Verily, the health focused division of Alphabet which span out of the Google X moonshot lab, is looking to smart shoes for its next big advance. The company – which is attempting to coax healthcare breakthroughs by applying big data principles and cutting-edge technology to the human body – has already experimented with smart contact lenses and heart-monitoring watches.
Indeed, the company formerly known as Google Life Sciences has been busy across a number of areas, building partnerships with some big names in healthcare and research in the process. Now, though, it’s the other end of the body that Verily is believed to be interested in.
In fact, it’s the feet that have got Verily’s attention, and more specifically what they can tell us about broader health. The company is said to be working on smart shoes with an array of embedded sensors. These could track a number of metrics, including the wearer’s weight and their activity. They could also provide a vital warning should the wearer trip or fall.
Verily has built prototype smart shoes, sources tell CNBC, and has been shopping them around in meetings with potential partners for further co-development. According to the insiders, the Alphabet health division doesn’t want to manufacture the footwear itself. Instead, it’s hoping to get a third-party to build them and actually do the selling.
Connected shoes aren’t, in fact, new. Indeed there have been a number of attempts to turn footwear into digital health tools, though generally with the goal of tracking walking, running, or other exercise. Samsung is believed to be working on one such pair, connecting shoes to a smartphone. Verily’s ambitions, however, go beyond those of a glorified pedometer.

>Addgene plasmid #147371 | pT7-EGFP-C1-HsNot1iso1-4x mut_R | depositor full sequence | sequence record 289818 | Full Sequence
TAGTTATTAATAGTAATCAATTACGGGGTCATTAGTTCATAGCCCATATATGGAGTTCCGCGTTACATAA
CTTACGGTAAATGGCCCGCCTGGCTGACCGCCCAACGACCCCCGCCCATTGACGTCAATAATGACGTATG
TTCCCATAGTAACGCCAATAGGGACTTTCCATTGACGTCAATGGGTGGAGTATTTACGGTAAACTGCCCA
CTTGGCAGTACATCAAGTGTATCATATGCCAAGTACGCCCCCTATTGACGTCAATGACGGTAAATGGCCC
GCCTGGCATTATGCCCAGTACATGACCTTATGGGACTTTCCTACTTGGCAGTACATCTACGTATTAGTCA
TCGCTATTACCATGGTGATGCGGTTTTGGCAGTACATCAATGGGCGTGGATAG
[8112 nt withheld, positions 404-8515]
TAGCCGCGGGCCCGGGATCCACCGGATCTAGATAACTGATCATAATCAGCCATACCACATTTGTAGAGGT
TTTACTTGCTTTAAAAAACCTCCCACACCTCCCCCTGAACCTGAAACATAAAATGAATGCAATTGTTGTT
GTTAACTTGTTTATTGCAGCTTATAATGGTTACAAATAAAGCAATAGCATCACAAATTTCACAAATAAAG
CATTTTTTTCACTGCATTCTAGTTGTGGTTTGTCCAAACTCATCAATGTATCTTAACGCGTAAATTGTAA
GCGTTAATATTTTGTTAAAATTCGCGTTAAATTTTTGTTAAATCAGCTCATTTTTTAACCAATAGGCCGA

Instead it apparently aims to make more dramatic inferences from data gathered by the shoes. For example, a dramatic gain in weight could be a sign of fluid retention, the sources suggest. That could be a symptom of congestive heart failure in the wearer.
Like the Apple Watch Series 4, meanwhile, monitoring the day to day health of seniors in particular could be another talent of the footwear. Sensors embedded into the shoes could track a fall or trip, sending out a warning if the wearer has an accident and does not get back up again.
Verily, unsurprisingly, has not commented on the leak. The company has had mixed success in recent months, with some advances coming at the same time as setbacks in some of the more ambitious projects.
In January, for example, the USA FDA granted approval to the Verily Study Watch, a smartwatch that can perform an on-demand ECG test, as a Class II medical device. The wearable has been used in studies involving Parkinson’s disease, among other things, since it was unveiled in 2017.
However, back in November the company revealed it was shelving its plans to make diabetes-tracking contact lenses. The smart eyewear was one of the first Verily projects to break cover, and arguably one of the most ambitious, using sensors laced into a transparent contact lens to constantly monitor glucose levels. Unfortunately, despite a big-name partnership with Novartis’ eye-care division Alcon, the connection between tear glucose and blood glucose proved insufficient for commercialization.